Some weeks ago, I was asked to carry out a survey inspection on a mid-terrace house built at the end of the 19th century. The property was advertised as follows:
This fantastic, recently refurbished three bed house is located in E10. With green spaces right on the doorstep. The house is simply stunning in its interior: the newly installed windows, flooring and carpets plus the high-end finish to the kitchen, bathroom and WC make it feel fresh and modern – yet also give it undertones of smart, classic styles, emphasised by the old-school radiators and vintage-styled ceiling roses. This three bedroom property would make the ideal family home, particularly given its wonderful location.
Upon my survey inspection, yes, internal the decorations were fine, but on entering the property I noticed that the chimney breast and fireplace from the reception room had been removed. I wasn’t surprised as this is one of the most common internal alterations carried out in old houses to free up space in the rooms. I took note of this to make sure to check how the chimney stack above the roof was supported in the roof space.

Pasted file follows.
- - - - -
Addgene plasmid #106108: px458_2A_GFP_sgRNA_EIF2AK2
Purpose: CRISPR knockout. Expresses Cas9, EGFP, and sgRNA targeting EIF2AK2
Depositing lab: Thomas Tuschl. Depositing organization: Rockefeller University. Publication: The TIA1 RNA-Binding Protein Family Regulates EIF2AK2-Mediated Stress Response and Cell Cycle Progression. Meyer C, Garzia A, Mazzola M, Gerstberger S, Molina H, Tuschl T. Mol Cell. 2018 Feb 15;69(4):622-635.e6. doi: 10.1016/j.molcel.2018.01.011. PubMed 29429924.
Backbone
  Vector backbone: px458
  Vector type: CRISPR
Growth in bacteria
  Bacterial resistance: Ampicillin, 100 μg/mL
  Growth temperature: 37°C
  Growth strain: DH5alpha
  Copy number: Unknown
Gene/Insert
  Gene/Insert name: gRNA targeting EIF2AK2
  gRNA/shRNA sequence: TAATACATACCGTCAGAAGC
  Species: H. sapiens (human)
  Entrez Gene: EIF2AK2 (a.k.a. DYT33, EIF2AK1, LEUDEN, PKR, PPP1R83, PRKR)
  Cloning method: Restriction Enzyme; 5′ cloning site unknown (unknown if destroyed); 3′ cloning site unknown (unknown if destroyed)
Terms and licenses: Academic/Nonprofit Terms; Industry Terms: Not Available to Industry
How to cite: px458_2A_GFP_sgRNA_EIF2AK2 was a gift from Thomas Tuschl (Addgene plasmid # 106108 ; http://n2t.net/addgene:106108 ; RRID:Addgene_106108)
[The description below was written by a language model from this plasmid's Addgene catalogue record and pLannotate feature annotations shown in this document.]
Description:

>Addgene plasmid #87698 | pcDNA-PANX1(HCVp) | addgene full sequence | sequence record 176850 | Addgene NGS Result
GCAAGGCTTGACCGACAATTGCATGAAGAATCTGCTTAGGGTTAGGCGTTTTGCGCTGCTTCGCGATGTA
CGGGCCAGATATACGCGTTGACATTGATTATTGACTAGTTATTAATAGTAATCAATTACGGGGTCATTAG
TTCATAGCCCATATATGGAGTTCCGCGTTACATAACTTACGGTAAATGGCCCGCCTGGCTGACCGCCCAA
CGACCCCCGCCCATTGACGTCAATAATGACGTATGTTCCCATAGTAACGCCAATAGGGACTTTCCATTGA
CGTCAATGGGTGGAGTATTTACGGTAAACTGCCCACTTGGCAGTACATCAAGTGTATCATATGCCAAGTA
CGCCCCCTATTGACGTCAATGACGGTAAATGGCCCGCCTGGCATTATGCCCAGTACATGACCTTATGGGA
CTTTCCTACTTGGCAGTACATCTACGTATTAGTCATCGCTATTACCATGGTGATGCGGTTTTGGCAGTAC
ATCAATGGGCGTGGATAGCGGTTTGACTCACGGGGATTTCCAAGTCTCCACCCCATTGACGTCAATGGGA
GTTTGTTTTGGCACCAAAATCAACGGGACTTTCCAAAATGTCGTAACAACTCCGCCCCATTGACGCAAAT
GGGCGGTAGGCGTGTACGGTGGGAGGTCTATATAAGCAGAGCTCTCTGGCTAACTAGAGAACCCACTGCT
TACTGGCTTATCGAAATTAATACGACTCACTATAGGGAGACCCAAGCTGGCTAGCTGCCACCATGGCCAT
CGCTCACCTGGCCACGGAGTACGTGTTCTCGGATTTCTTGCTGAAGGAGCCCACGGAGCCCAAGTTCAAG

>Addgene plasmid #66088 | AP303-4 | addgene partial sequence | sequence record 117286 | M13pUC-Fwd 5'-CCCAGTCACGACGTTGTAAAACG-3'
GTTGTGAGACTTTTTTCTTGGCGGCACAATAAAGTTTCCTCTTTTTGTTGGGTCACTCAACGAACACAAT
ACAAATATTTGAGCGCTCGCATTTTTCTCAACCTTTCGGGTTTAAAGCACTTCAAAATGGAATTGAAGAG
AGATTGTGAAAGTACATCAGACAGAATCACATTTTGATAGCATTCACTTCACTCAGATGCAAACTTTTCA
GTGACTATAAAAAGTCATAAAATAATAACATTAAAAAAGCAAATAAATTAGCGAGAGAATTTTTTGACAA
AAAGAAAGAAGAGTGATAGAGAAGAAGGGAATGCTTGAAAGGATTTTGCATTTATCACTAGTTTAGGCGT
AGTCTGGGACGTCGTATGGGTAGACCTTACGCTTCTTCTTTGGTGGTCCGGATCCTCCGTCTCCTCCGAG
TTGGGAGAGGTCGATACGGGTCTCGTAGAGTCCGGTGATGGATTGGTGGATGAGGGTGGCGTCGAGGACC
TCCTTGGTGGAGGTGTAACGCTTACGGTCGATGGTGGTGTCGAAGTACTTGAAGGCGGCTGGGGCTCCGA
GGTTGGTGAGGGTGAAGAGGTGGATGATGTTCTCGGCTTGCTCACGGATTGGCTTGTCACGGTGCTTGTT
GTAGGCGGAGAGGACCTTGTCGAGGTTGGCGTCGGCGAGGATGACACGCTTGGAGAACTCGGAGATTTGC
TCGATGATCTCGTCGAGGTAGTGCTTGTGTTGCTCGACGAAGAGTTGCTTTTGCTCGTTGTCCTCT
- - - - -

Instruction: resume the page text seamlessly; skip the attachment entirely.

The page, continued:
Despite all the time and money spent in improving the property, the vendors did not provide a support for the remaining brick structure visible in the roof space. As visible in the next photo, some of the unsupported bricks have started to fall and the whole structure could collapse and fall in the bedroom below anytime. The weight of brick masonry can be between 1500kg to 200kg per cubic meter, depending on the density of the bricks. You would not like to take the risk of sleeping in this bedroom!
The removal of a chimney breast is a material alteration to the structure of a building and therefore building regulations apply to confirm that the structure continues to be safe after the works. Where a chimney breast has been removed and provided with a support, we always recommend buyers to obtain documentary evidence that the works have been signed off by the Local Authority Building Control, usually in the form of a valid Completion Certificate. If the existing support is not covered by a completion certificate (or no support has been install at all to the remaining brickwork as is the case in this property), it is necessary to obtain structural calculations by a structural engineer that justify the size and design of the support and obtain the approval from the Local Authority. Where the removed chimney breast is on a party wall, the necessary notices required under the Party Wall Act need to be served on the adjoining owner.